Berkeley Might Remove Traffic Stops from Police Purview
They would be the first city in the United States to do so
What might a world where police departments are defunded look like? As many advocates of the practice have noted, this wouldn’t represent the end of everything police currently do; rather, it would involve increasing funding for other areas of local government. Presently, police departments handle a host of tasks, many of which are far removed from the actual practice of law enforcement.
An upcoming vote in Berkeley’s City Council might be the start of a shift away from that, however. As Kate Larsen at ABC 7 News reports, the council is set to vote on a proposal which would create a new Department of Transportation for the city, making the new department responsible for handling traffic stops.
Larsen cites one of the organizers of the initiative, Darrel Owens, who has an idea of how funding it might work:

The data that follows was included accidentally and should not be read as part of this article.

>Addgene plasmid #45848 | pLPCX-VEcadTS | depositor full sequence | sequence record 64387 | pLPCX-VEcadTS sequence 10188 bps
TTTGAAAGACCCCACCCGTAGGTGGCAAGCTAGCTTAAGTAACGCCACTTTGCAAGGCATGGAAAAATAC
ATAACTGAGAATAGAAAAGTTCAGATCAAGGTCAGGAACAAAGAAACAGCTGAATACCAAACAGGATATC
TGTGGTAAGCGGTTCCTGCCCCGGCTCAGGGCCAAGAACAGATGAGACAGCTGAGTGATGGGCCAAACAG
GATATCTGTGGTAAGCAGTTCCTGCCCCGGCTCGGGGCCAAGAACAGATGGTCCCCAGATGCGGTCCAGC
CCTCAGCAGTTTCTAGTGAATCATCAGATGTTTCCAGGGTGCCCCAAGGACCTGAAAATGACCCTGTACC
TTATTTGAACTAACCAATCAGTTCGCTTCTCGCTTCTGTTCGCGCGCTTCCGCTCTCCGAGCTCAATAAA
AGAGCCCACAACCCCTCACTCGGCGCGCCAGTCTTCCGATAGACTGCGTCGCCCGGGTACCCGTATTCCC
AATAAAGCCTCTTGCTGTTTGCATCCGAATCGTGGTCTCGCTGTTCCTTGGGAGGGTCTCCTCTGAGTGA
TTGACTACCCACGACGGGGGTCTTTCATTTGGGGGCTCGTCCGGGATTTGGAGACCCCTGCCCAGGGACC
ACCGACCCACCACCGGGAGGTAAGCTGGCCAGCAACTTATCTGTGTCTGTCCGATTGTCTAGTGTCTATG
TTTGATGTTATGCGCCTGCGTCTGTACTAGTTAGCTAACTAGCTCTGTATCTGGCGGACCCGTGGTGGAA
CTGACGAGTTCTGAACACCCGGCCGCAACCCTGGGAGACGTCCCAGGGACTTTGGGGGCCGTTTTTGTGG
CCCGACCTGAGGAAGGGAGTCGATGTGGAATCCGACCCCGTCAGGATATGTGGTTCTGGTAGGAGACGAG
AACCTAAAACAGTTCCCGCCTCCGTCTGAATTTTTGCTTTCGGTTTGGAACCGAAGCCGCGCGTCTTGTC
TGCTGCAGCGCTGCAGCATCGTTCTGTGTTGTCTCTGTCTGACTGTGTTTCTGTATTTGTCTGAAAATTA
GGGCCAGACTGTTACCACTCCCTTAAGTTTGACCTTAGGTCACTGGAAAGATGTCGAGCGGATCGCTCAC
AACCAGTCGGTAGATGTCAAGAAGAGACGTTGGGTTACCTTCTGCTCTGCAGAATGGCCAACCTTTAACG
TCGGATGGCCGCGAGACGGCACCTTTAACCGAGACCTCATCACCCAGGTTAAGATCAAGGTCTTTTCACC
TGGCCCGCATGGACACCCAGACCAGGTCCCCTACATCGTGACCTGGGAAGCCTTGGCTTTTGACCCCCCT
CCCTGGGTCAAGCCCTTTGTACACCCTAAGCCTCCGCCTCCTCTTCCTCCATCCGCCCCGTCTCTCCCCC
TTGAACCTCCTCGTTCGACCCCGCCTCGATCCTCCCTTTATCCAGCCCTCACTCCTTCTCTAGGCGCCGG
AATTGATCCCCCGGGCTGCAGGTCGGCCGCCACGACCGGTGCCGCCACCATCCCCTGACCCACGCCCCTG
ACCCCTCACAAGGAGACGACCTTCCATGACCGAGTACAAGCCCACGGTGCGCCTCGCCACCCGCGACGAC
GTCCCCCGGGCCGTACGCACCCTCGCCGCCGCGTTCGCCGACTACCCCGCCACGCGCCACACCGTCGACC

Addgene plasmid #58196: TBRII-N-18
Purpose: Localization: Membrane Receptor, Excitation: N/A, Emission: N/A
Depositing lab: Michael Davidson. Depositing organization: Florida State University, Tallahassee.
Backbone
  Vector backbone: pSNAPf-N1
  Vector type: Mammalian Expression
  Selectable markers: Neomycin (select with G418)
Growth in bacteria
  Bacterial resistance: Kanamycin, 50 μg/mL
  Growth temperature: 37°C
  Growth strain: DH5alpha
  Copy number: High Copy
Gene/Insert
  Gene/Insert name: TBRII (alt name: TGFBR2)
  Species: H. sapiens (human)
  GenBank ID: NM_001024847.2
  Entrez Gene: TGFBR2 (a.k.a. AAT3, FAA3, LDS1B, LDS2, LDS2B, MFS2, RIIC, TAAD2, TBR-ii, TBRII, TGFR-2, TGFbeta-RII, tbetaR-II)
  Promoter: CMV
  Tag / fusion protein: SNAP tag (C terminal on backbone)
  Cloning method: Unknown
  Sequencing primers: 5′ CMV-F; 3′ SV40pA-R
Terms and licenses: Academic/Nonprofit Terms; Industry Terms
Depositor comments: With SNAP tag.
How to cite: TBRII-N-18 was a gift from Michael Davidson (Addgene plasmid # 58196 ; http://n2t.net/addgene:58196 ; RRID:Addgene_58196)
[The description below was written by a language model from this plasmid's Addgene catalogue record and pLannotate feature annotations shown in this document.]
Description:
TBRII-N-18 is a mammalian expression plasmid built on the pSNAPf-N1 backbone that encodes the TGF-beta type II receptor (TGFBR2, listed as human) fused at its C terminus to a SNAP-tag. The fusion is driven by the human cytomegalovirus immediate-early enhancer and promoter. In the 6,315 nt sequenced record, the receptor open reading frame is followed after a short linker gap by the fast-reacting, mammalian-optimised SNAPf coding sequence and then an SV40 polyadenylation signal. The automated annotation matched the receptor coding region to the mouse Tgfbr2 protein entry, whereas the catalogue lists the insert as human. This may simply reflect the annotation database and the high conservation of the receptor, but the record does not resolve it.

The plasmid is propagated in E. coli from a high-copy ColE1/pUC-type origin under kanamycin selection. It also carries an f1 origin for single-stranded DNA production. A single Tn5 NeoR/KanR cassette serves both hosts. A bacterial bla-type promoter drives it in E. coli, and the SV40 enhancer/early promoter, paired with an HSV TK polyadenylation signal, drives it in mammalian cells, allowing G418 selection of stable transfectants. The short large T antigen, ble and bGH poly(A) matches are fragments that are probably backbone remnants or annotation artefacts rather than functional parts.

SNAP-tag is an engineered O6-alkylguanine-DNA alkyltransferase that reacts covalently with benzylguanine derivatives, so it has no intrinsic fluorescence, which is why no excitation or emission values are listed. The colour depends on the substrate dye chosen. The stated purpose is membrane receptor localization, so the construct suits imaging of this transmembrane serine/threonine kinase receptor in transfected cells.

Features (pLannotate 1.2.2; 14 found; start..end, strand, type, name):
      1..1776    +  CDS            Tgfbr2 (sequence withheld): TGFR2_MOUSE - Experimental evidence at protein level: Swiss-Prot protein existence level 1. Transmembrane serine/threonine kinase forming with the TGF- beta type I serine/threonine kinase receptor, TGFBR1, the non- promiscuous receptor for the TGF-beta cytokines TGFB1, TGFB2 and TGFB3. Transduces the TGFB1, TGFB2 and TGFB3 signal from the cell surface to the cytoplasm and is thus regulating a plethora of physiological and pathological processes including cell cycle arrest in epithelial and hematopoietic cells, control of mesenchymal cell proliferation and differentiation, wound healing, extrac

“Most traffic stops don’t really warrant a police officer,” said Darrel Owens, the co-executive of East Bay for Everyone, a housing and traffic non-profit. He helped pitch the new, one-year plan to Berkeley City Council. He says ideally the city would take money away from Berkeley PD to fund the new department.
A press release from City Councilmember Rigel Robertson, released in late June, noted the recent history of several Black motorists killed by police in traffic stops, and contended that unarmed city employees offer a better alternative.
We're doing it!
Mark your calendars: July 14th
Berkeley will embark on becoming the first city in the United States to get cops out of traffic enforcement. Traffic stops account for over 52% of all police encounters nationwide and we're cutting it down by half. #DefundThePolice pic.twitter.com/t4HN0wfT1d
— 𝔇𝔞𝔯𝔯𝔢𝔩𝔩 🍫 𝔒𝔴𝔢𝔫𝔰 (@IDoTheThinking) June 30, 2020
As East Bay For Everyone’s Darrel Owens noted, traffic stops make up a significant number of encounters people have with the police. If the vote passes, the process of community engagement would begin. And a mid-sized city such as Berkeley could also offer a proof of concept for other areas considering adopting similar policies. For now, though, there’s the vote on the 14th, which looms large over everything else.